Forde blasts BWU on sugar strike

The sugar strike should never have happened, says Opposition MP Cynthia Forde, who has taken issue with the Barbados Workers’ Union calling out workers and threatening to widen the shutdown, while refusing to take similar action in support of thousands of laid off public workers.

Cynthia Forde
Opposition MP Cynthia Forde

“If you didn’t strike for all those thousands of people [public workers] going home, how do you come now and hurt the only industry that is going to bring in something –– and it’s not even at the level it would have been years ago. Something is definitely wrong,” she said.

Forde lamented the amount of money being lost as a result of the action, estimated at $144,000 per day by the Barbados Agricultural Management Corporation.

And she said a solution must be found as a matter of urgency.

“I would want for all the agencies involved to come to the table and at least . . . come up with some kind of resolution that people would go back out to work . . . and we can get on with the business of reaping the sugar cane and not be experiencing all these losses,” she said, referring to cane which had already been harvested and at the factory.

“It really needs urgent attention, and if there has to be some other form or strategy to be implemented, I believe that that would work better than putting a pause on the business of reaping the sugar cane and getting the harvest to a level where we can reap the tonnage that we are looking at for export purposes. Let us get on with the business,”  Forde urged.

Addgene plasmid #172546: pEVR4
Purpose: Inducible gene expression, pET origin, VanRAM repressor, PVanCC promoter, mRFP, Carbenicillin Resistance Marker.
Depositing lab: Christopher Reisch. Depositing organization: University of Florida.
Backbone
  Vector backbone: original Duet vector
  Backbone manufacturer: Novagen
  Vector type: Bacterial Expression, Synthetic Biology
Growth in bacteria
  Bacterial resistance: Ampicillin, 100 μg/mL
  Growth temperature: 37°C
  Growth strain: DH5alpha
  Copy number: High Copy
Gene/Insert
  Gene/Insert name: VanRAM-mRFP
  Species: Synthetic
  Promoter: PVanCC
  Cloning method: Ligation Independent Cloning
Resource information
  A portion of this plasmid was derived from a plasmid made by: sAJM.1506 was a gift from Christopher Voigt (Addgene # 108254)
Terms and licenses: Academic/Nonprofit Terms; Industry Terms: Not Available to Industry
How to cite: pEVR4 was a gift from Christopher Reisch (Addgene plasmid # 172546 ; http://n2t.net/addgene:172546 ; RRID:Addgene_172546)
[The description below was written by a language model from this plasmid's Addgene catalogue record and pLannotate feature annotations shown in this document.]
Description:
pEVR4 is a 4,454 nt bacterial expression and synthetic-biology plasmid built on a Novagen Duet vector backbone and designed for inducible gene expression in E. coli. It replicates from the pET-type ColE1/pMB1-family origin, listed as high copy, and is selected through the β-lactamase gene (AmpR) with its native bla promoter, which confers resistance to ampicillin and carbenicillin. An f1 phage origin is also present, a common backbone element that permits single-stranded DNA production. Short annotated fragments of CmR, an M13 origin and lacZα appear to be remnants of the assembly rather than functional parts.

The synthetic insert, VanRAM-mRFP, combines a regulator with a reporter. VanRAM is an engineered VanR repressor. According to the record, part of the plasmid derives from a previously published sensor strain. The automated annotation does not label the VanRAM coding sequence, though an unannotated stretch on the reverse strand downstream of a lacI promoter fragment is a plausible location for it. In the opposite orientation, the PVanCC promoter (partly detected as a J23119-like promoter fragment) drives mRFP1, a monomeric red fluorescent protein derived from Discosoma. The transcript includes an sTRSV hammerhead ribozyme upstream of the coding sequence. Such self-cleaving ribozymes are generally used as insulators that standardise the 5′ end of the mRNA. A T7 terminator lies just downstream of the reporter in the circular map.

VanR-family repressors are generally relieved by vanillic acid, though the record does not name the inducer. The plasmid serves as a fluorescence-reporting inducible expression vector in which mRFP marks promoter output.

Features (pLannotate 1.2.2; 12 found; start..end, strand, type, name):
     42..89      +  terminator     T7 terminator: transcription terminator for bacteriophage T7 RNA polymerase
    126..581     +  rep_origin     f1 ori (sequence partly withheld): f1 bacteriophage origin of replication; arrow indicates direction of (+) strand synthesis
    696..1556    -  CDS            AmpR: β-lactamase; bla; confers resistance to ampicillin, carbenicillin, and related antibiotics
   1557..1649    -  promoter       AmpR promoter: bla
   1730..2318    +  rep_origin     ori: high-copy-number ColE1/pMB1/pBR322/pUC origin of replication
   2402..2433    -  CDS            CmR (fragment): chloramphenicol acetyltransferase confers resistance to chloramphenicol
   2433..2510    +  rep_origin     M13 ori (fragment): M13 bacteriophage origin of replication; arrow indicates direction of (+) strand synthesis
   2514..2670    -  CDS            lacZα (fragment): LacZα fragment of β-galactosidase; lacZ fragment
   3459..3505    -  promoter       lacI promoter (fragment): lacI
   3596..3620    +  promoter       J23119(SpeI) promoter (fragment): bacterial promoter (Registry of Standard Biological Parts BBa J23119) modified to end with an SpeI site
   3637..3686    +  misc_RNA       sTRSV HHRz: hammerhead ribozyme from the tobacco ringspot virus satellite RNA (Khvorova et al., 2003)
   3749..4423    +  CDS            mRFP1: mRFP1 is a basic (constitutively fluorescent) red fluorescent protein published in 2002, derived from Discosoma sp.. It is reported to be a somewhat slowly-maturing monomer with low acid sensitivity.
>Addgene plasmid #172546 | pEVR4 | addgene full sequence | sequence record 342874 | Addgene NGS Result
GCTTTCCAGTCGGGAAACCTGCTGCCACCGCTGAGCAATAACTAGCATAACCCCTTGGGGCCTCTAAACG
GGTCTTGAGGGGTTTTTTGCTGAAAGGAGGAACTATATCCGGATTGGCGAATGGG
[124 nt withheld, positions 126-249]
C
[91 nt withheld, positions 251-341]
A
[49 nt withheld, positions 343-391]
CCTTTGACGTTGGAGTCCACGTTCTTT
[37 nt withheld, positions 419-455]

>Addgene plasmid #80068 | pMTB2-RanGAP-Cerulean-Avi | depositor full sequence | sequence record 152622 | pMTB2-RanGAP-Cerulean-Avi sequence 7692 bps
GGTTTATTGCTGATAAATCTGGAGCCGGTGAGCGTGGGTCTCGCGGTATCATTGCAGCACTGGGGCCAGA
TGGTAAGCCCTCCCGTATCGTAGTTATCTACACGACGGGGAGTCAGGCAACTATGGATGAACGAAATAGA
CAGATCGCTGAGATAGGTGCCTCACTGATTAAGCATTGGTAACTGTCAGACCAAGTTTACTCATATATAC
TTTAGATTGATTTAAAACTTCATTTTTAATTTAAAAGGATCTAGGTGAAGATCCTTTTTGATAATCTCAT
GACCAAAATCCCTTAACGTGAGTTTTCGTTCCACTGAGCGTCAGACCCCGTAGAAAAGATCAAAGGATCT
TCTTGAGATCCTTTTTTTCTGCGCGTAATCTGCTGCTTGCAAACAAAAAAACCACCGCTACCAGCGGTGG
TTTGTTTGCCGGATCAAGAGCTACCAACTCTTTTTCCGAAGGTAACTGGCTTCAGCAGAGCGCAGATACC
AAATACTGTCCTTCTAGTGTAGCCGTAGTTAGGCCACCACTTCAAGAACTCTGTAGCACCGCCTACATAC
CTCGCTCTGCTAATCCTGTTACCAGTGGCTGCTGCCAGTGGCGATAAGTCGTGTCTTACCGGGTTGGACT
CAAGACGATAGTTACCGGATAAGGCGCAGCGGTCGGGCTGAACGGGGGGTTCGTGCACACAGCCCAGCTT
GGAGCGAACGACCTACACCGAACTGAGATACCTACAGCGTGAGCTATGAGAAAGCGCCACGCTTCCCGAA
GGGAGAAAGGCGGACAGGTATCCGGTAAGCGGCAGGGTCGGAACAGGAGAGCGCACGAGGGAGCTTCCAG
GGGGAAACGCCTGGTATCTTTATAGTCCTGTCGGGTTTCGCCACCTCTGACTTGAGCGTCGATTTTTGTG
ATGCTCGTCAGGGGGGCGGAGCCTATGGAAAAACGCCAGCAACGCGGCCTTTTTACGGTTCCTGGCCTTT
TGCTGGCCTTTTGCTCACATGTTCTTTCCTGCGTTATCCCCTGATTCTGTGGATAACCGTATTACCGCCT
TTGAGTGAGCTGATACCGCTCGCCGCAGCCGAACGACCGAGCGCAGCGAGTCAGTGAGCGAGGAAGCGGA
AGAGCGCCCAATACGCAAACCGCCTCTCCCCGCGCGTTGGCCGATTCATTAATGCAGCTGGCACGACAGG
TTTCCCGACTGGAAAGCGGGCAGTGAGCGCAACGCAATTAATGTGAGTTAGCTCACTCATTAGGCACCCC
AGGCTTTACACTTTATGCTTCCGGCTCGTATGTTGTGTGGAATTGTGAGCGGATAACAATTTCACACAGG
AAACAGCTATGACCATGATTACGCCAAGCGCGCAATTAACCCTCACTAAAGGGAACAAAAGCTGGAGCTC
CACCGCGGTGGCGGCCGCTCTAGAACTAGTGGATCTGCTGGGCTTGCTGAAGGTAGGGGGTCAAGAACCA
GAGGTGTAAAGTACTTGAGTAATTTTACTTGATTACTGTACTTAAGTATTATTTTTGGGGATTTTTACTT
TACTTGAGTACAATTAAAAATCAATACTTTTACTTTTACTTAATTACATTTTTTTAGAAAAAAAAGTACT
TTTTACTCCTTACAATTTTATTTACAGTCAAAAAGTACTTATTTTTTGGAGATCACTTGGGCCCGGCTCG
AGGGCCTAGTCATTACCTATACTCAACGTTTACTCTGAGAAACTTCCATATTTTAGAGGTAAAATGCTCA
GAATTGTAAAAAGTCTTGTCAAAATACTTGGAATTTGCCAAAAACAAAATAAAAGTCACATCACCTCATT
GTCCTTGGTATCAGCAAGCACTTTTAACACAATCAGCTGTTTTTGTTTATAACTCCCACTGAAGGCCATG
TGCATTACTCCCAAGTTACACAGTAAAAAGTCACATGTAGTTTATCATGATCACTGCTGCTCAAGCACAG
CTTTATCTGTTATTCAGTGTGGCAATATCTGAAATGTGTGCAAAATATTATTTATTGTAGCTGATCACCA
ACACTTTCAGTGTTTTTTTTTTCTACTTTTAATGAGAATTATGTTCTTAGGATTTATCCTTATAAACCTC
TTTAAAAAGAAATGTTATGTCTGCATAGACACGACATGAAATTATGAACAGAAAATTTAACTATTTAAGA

2 Responses to Forde blasts BWU on sugar strike

  1. sanderson Rowe April 15, 2014 at 12:57 pm

    Between the Unionist and the Arsonist ,Barbados sugar production this year may turn out the lowest in our history.
    For sure, there will be no strikes and hitches at Our Crop Over.

  2. Lincoln C. Harper April 17, 2014 at 1:06 am

    Ordinary Barbadians know a stupid strike when they see one. To be asking NOT THE BAMC but Barbadian tax payers who over the last twenty three years have bankrolled the sugar industry by in excess of a billion dollars to provide a few dollars more suggest an extreme form of social reengineering at play.

    But the majority of retrenched factory workers have some semblance of skill, which could be put to good use if used to fund relevant support programmes. Has Sir Roy forgotten the “windfall”, issue of 1963 that he is now playing the role of Grantley Adams, or is he afraid of being by another UCAL type dog in his old age? What a pity that our workers organization seem bereft of innovative ideas for the rescue and rehabilitation of those that they claim to represent.